BOOK REVIEW: The Marketing Starter
by Tim Hines
ABOUT THE BOOK (from Amazon):
The Marketing Starter reveals how marketers can harness the superpowers of an entrepreneur to be more savvy and make a career of helping start-ups, scale-ups, and hyper-growth businesses get their marketing programs started. It provides an actionable template to hit the ground running in any marketing role and provides an ‘ah-ha’ moment for executive leaders who are looking to find scrappy marketers to drive the business forward.
Whether you’re in B2B or B2C, technology or construction, the book will lend you a fresh entrepreneurial perspective that will shake up the way you do marketing and offer some insightful tips to get you started as soon as you start reading. Tim’s insights and witty marketing approach will teach you:
- How to harness the power of the entrepreneur mindset for success
- New ways to overcome challenges when starting any new marketing role
- Tips and hacks on building marketing programs from scratch
- How to build communication and team-building skills
- To uncover what to look in a marketing game changer for when building your team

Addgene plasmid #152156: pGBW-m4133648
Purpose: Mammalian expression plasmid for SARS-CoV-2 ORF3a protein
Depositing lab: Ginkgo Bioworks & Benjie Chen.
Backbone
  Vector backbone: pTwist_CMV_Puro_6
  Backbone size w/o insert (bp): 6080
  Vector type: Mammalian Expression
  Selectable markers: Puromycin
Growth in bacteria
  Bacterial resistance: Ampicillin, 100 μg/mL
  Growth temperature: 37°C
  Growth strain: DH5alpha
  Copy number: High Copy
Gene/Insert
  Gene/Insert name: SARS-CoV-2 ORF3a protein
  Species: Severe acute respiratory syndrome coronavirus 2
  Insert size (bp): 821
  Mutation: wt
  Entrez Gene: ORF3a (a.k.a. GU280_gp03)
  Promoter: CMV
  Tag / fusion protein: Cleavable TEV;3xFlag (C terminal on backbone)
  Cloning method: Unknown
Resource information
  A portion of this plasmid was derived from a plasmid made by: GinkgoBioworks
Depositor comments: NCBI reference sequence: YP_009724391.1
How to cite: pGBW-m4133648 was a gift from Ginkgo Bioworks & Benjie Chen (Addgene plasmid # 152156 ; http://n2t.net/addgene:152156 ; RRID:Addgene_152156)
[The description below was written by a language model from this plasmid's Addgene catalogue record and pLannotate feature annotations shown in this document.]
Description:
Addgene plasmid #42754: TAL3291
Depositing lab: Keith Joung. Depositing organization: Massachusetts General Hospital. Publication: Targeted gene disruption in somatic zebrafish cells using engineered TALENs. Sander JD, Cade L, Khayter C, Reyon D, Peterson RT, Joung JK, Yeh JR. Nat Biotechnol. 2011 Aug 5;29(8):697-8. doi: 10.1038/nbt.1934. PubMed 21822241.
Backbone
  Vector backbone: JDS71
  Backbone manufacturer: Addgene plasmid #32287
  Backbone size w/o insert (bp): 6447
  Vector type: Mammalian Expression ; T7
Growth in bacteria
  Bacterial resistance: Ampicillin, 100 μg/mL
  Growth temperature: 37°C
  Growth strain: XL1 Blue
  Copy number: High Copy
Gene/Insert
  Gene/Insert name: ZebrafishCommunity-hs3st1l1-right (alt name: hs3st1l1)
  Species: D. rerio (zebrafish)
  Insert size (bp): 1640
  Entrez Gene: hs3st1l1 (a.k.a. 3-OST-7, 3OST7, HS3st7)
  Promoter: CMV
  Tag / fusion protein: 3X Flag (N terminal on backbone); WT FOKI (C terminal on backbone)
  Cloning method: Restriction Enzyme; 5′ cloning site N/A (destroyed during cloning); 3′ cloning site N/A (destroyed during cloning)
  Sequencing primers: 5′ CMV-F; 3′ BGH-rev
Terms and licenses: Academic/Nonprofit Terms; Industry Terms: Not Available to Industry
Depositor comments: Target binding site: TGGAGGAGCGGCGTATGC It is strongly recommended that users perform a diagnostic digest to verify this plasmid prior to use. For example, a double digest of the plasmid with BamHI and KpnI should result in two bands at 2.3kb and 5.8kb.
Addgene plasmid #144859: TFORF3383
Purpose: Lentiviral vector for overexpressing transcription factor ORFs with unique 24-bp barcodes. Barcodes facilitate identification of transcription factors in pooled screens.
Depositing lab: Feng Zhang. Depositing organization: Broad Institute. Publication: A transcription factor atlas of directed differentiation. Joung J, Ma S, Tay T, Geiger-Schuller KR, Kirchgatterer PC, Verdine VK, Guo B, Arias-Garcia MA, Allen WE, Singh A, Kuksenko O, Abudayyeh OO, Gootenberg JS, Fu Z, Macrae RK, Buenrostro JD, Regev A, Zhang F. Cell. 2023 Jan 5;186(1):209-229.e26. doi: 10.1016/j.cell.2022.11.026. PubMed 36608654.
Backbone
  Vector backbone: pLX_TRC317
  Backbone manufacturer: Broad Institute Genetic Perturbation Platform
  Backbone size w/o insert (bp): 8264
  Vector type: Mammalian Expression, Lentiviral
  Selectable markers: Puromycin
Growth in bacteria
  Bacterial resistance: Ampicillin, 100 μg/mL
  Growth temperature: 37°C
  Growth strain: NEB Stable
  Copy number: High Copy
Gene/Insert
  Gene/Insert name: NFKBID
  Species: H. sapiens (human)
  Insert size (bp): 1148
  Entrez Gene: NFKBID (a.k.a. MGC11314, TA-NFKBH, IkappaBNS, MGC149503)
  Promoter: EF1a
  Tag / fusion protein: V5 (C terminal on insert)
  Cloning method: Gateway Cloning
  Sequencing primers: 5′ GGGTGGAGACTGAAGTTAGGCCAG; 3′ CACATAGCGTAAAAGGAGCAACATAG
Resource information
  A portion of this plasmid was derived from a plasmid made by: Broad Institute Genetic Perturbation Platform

According to Hines:
Starter marketing isn’t a marketing specialization; it’s a mindset that compiles a little bit of know-how from all the marketing career tracks into one wonderful approach that can get any marketing program off the ground. A marketing starter needs to know just enough from each key form of marketing to build successful marketing programs and manage intelligent teams with the right amount of humility to lean on their internal experts to champion their individual initiatives.
This book might be most helpful for marketers early in their careers, especially if they aren’t really specialized. Hines’s approach might help them better understand themselves, shape how they present themselves, and even determine the best types of jobs they apply for.
I think it would also be helpful for some business owners who are thinking about hiring a marketer. It’s important for business owners to understand that not all marketers are the same. Some are more skilled than others when it comes to “starting”. Those are the ones who can come into a small or non-existent marketing department and build it from the ground up.
If you are a marketer early in your career or a business owner thinking about taking your company to the next level by bringing a marketer on staff, The Marketing Starter is worth a read.